Social Responsibility and the Mutual Good

Regardless of your beliefs on how businesses ought to operate, if they don’t grow or make money, they’re a failing business. It’s how our economy works: businesses, big and small, employing people, producing goods, and pouring wealth back into our communities. But money can’t be the only thing businesses care about — today, we expect a level of social responsibility from businesses. Social responsibility comes in many forms, from corporate donations to charities and public services, to internal fundraising campaigns for local disaster relief. Corporate charity and fundraising isn’t simply an expense for businesses, though. When done strategically, social responsibility can be leveraged as a marketing tool, often referred to as cause marketing. Cause marketing aims to promote a business through its charitable work, and can be an effective way to generate positive press about brands big and small.

Being the Good Guys


On a less cynical note, cause marketing is an opportunity for good companies to reinforce their image as the good guys. Many businesses today, from massive enterprises like Pepsi and Save-on-Foods to small and mid-sized local businesses, use social responsibility to market themselves as a better alternative to their competitors. Today, nearly 90% of consumers simply expect the companies they purchase from and work for to commit to corporate social responsibility.

A Simple Equation


How Do I Get in On This?

Social responsibility and cause marketing aren’t techniques exclusive to large organizations. Many small, local charities run events that require sponsorship. Provide a product or service to one of these organizations. In exchange, you’ll get your logo put on their banners, fliers, and other promotional materials. Often, the work you do will be tax exempt. Get a receipt! You could also donate to your local hospital or other public project on behalf of your company, then send out a press release. If that sounds sleazy or underhanded, remember that businesses still have a responsibility to pay their shareholders and maintain job security and competitive wages for their workers. If charity is nothing but a cost, it can hurt the company’s bottom line and jeopardize its success. This is about mutual benefit.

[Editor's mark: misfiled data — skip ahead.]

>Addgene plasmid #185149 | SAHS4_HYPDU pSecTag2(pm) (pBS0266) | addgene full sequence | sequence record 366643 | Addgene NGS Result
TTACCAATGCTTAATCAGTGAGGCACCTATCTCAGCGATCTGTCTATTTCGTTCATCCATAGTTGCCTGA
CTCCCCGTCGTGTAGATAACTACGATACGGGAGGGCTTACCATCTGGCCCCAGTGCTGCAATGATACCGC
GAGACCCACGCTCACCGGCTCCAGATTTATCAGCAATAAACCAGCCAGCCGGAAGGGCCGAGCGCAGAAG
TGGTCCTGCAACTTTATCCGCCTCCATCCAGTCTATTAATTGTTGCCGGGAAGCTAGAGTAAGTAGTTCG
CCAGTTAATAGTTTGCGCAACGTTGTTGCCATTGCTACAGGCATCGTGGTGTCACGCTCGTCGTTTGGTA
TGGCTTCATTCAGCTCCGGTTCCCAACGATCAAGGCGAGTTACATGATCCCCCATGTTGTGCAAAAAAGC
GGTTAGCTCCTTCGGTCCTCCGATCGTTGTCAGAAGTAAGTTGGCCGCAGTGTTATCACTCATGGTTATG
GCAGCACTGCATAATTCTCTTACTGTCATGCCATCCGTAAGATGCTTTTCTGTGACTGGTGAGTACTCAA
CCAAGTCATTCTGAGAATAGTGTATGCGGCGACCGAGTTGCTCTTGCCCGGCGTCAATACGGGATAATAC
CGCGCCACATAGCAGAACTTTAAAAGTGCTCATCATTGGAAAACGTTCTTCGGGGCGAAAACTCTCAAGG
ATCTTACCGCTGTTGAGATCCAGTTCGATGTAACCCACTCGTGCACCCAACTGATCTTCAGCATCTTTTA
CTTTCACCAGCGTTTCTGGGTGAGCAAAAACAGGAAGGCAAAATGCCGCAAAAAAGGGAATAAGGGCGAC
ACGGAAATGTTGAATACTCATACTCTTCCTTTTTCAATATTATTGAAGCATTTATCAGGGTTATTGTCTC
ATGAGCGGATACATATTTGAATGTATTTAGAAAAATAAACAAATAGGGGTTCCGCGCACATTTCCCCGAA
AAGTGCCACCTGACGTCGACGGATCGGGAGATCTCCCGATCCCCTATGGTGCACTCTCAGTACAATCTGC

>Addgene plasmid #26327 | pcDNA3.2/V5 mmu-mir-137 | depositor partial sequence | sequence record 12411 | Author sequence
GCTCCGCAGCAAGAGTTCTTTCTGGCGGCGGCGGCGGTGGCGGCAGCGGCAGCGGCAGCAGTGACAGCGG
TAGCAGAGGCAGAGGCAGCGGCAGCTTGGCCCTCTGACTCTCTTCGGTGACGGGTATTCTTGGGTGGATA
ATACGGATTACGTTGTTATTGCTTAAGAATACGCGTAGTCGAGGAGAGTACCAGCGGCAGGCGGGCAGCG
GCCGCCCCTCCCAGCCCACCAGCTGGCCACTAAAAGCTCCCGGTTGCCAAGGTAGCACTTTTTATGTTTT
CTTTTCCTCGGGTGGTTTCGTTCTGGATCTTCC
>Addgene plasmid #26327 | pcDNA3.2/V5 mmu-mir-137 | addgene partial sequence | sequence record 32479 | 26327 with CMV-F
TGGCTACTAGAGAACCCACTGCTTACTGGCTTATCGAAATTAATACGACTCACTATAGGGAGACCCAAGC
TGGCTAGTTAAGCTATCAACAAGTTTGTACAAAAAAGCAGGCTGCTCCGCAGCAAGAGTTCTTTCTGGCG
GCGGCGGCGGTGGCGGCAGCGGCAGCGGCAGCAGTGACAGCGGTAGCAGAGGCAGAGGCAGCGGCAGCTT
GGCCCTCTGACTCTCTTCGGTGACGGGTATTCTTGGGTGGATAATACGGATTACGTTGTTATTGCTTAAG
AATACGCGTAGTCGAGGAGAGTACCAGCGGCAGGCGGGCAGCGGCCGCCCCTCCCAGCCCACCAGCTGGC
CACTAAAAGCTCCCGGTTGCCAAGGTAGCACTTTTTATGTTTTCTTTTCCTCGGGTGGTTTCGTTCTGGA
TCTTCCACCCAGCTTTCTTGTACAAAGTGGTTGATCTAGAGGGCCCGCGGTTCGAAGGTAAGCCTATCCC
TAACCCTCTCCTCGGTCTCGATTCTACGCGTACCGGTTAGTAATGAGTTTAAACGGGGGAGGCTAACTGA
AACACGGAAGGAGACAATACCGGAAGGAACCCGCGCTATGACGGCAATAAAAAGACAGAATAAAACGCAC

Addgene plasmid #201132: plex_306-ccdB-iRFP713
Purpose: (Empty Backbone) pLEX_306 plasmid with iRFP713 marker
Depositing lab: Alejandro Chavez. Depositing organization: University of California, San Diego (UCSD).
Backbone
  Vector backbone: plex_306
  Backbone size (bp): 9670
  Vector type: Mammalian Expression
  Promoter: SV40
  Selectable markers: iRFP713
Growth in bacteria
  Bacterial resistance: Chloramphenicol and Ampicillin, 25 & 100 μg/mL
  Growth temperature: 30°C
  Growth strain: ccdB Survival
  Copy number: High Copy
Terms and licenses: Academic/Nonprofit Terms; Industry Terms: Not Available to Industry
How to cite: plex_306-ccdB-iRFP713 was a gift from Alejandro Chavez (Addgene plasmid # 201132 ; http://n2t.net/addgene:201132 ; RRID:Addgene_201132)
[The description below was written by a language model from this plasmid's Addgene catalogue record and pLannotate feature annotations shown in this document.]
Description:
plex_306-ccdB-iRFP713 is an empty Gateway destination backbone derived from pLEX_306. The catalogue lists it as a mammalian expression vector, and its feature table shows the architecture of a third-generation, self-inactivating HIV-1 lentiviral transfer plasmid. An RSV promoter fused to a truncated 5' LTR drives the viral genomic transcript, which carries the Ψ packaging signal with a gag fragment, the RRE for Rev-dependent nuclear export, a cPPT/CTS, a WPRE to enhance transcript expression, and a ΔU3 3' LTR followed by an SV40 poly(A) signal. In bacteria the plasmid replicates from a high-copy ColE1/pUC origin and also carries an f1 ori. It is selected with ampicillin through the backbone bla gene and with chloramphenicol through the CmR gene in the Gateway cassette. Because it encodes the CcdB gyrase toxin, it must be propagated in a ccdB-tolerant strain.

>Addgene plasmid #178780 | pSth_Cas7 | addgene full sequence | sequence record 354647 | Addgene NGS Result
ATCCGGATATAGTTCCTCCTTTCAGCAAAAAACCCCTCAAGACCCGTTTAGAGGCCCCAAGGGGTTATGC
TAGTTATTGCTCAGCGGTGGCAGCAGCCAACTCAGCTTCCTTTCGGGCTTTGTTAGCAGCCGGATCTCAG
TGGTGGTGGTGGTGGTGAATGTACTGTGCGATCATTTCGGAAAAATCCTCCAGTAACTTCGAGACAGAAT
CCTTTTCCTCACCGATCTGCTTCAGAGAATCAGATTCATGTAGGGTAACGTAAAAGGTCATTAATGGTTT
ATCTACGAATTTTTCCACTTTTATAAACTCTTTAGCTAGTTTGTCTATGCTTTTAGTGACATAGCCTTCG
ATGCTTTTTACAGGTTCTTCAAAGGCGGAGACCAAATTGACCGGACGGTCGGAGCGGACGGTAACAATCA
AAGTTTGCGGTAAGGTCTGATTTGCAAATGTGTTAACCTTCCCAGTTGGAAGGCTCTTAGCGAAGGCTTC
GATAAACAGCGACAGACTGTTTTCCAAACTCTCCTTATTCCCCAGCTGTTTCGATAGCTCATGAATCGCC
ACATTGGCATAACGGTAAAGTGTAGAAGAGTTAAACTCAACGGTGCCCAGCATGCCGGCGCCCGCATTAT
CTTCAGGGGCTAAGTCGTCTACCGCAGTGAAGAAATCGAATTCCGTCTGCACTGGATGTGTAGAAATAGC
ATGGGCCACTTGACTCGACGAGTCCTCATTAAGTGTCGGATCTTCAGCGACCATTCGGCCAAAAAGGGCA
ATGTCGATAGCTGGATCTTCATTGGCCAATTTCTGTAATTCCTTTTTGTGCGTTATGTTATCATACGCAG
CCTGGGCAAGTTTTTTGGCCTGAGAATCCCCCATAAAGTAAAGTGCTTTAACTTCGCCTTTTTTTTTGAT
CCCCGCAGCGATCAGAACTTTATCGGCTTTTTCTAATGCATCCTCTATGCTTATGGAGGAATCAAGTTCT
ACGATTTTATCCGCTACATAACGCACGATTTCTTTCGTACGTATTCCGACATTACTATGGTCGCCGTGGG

Caveat Emptor…

…Means ‘buyer beware’. Provided you want to be socially responsible for reasons beyond short-sighted marketing efforts, make sure the organizations and charities you donate to/work with are reputable. Many charities spend a great deal on administrative costs, leaving pennies on the dollar for actually doing the work they purport to do. While charities with little administrative overhead aren’t necessarily better (administration is important — reasonable administrative costs ensure that money is being spent effectively), charities that spend excessively on administration often end up funnelling cash to their executives. Be sure you don’t invest in a questionable charity. On some level, you’re tying your fate to theirs — if they’re exposed as fraudulent, at best you’ll look incompetent for investing in them, and at worst, you could end up looking complicit.